Food and drink producers are beginning to report stock shortages as a result of hauliers in the EU refusing to send drivers to the UK. This is being attributed to fears about the significant potential for delays and the additional costs they might have to bear.
Dave Howorth, executive director at supply chain consultancy Scala, said issues were only now beginning to emerge because businesses were starting to deplete the stockpiles they built in 2020 to safeguard against Brexit-related disruption.
“As for whether the situation could worsen from here, there are several main factors to consider,” he added. “Firstly, exporters, importers and hauliers alike should become more accustomed to the new processes and documentation, which will make for more efficient operations.
“However, on the other hand regulations are set to become tighter still from April 3rd which, when taken alongside the current difficulties, may lead to hauliers becoming fatigued and potentially pulling out of operations between the UK and the EU.”
Howorth also warned producers to be mindful of seasonal shifts altering the demand for various goods.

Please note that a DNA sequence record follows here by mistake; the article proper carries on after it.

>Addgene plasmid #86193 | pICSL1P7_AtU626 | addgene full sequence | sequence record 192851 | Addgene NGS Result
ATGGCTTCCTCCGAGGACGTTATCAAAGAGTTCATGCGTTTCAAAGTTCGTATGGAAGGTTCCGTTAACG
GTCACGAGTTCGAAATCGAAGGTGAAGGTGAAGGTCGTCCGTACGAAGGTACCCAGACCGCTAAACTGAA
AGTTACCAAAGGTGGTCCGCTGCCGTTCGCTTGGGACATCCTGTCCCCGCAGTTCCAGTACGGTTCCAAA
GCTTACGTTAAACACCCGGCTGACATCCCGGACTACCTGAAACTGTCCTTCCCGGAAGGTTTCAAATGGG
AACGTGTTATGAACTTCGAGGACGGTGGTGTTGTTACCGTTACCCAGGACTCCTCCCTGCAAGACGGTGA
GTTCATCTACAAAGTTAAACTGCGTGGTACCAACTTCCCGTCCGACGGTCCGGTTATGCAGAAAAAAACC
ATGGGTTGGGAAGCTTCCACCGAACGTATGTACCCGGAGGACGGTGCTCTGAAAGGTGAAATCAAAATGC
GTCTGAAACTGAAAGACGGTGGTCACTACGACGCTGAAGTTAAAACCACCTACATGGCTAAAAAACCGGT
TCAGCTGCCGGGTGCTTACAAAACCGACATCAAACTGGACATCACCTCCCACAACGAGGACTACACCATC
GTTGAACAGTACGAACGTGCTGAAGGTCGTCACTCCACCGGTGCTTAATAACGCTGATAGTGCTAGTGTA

“For example, as summer approaches volumes of salad produce and fruit from the continent will increase, which hauliers, importers and exporters must be prepared for,” he continued.
Currently, it is mainly hauliers and logistics firms operating within the EU that are refusing to send drivers into the UK.
As William Walker, managing director at Walker Logistics, explained: “We have experienced delays at customs for product and some extended time frames that seem to be ‘random’ in nature, so would question the structure and protocols here, but not any refusals yet.”
The Chartered Institute of Procurement & Supply (CIPS) expected the situation to get worse. It reports more than half of UK businesses say delays have become longer since the beginning of January – 30% of those said new border rules were to blame.
Hopes fade fast
As we move into the third month under the new arrangements, CIPS said hopes were disappearing of fewer border delays as freight volumes return to normal and customs systems adjusted to new processes.
John Glen, CIPS economist and visiting fellow at the Cranfield School of Management, warned further delays should be expected, increasing pressure on supply chains and affecting the timely delivery of much-needed goods.
“The paperwork required at the border is not going to change anytime soon, so we should brace ourselves for these delays to continue for at least the next few months,” said Glen.
“New requirements for import certifications are also rapidly approaching and these will only add to the paperwork required, causing further delays for businesses. The knock-on impact of these delays will trickle far down the supply chain and ultimately result in stock shortages and inflated prices for consumers.”